Riad Hamad, Manger
I am manager of Jericho Resort, which is owned by Jericho Motels. The village was built at an investment of nine million dollars put up by Palestinians and was opened in January 1999. It has 104 rooms and apartments, swimming pools, restaurants, and conference rooms. When it first opened, it had 110 employees, and its hotel had four stars. Prior to October 2000, occupancy was more than 75 percent, which was beyond all expectations. Forty-five percent of the tourists were foreigners, 20 percent were from internal tourism, and the remaining ten percent were participants in conferences and workshops.
During the second intifada, Israel built a massive trench around Jericho, closed the main entrance to the city from the north, and placed permanent barriers at the other entrances to the city. As a result, all reservations to the resort were cancelled. In January 2001, the resort’s management decided to close it down, and it dismissed all the employees except for 15 guard and security personnel. The company lost 20 million shekels, at least, and had trouble repaying the bank loans and the interest on the debt.
In 2005, part of the resort reopened, but occupancy did not exceed 10 percent. In 2007 or 2008, occupancy reached 25 percent, the increase resulting from an easing in crossing the checkpoints, primarily the one at the southern entrance to the city, where Israel began to allow tourists and residents from the West Bank to cross.
Now, there are still stringent security checks and delays at the checkpoints, which prevent the tourism from regaining its former magnitude. Sometimes, tourist buses have to wait at the southern entrance to the city for a few hours before being allowed to cross, regardless of the direction they come from. The checkpoint at the northern entrance to the city is still closed to Palestinians from the West Bank who do not live in the Jordan Valley, and the main entrance is still blocked. I think that, if it were open, occupancy could jump by 20 percent. We are located next to that entrance. Today, a traveler from the northern West Bank who wants to enter the city has to drive along Route 60 to the checkpoint at the southern entrance and enter from there. This adds half an hour on the road and makes the trip more expensive. That, I believe, is the reason that people don’t come.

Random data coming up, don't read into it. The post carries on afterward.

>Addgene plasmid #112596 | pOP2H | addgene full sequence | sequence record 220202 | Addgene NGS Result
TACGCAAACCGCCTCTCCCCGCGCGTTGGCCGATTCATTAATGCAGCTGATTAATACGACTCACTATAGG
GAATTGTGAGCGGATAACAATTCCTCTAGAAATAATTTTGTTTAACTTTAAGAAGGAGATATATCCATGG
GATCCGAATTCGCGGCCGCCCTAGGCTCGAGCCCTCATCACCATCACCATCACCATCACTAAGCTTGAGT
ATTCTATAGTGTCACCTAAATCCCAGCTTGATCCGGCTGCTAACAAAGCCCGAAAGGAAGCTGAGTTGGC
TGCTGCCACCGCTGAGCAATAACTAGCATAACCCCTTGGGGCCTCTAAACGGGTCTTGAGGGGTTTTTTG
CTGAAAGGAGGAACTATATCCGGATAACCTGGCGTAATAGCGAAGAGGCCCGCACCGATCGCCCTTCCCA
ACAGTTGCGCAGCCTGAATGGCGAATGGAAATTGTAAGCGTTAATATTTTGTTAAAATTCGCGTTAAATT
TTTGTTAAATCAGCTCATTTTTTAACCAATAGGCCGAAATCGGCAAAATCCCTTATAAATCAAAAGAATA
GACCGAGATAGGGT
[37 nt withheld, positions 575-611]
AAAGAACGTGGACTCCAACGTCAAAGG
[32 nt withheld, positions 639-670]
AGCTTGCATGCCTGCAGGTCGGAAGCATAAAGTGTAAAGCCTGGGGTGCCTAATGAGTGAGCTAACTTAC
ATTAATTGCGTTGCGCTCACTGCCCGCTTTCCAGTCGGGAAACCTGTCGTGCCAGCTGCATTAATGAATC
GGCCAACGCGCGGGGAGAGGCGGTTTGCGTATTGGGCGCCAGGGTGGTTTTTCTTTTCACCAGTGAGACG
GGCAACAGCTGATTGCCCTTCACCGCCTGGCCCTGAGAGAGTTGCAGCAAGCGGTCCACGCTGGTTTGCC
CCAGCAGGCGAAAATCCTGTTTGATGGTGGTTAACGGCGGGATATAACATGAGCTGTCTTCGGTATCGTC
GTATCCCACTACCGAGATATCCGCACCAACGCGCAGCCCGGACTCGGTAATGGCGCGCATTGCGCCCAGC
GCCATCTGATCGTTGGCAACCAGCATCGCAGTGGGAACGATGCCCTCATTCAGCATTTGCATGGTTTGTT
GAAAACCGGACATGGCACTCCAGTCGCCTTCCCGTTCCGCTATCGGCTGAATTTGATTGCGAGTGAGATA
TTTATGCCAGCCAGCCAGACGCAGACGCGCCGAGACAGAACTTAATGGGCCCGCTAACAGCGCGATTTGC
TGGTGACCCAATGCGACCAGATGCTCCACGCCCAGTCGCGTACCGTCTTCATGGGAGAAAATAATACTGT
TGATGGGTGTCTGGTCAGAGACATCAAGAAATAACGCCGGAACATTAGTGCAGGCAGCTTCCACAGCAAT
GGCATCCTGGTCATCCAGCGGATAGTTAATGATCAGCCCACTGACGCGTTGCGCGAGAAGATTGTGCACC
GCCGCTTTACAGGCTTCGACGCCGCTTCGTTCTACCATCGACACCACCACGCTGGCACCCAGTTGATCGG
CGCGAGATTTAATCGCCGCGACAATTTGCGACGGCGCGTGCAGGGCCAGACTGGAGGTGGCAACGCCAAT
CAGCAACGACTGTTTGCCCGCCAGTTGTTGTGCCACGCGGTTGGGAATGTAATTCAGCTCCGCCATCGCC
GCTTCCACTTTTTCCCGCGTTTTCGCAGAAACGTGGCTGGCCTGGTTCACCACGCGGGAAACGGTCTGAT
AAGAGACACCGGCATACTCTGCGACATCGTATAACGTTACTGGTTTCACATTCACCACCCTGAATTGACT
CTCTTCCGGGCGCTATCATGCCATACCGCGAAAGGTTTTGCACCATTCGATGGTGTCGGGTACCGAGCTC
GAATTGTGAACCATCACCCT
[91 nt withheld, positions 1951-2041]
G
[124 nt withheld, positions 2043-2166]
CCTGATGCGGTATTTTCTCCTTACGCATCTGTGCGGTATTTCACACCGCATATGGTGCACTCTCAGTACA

In 2009, there was further improvement and we opened all the resort’s facilities, but the occupancy still is no higher than 55 percent, 30 percent is from foreign tourism and 15 percent is internal. In recent years, there haven’t been conferences and work shops. We now employ 60-65 persons, and the company has begun to recover. We’ve been repaying the loans, which had reached 3.5 million dollars.
Despite its improvement, Israeli policy still harms the tourist sector. Israel prohibits Jews from entering Jericho, and there are signs warning them not to enter areas under Palestinian Authority control. When a tourist bus arrives at the checkpoint, the driver cannot enter, nor can the guide. Sometimes, we have to send a Palestinian bus to the checkpoint to bring the tourists into the city. This costs money. The resort also has to pay for the overnight accommodation of the driver and guide at nearby Israeli hotels, at a cost 30 percent higher than in the resort.
In the past year, Israel has allowed 50 Israeli guides to enter the city, but the bus drivers still are forbidden, and this restricts tourism in the area.
Riad Mahmud Muhammad Hamad, 50, married with three children, is the manager of "Jericho Resort" and a resident of Jericho. His testimony was given to Iyad Hadad on 27 March 2011 at "Jericho Resort".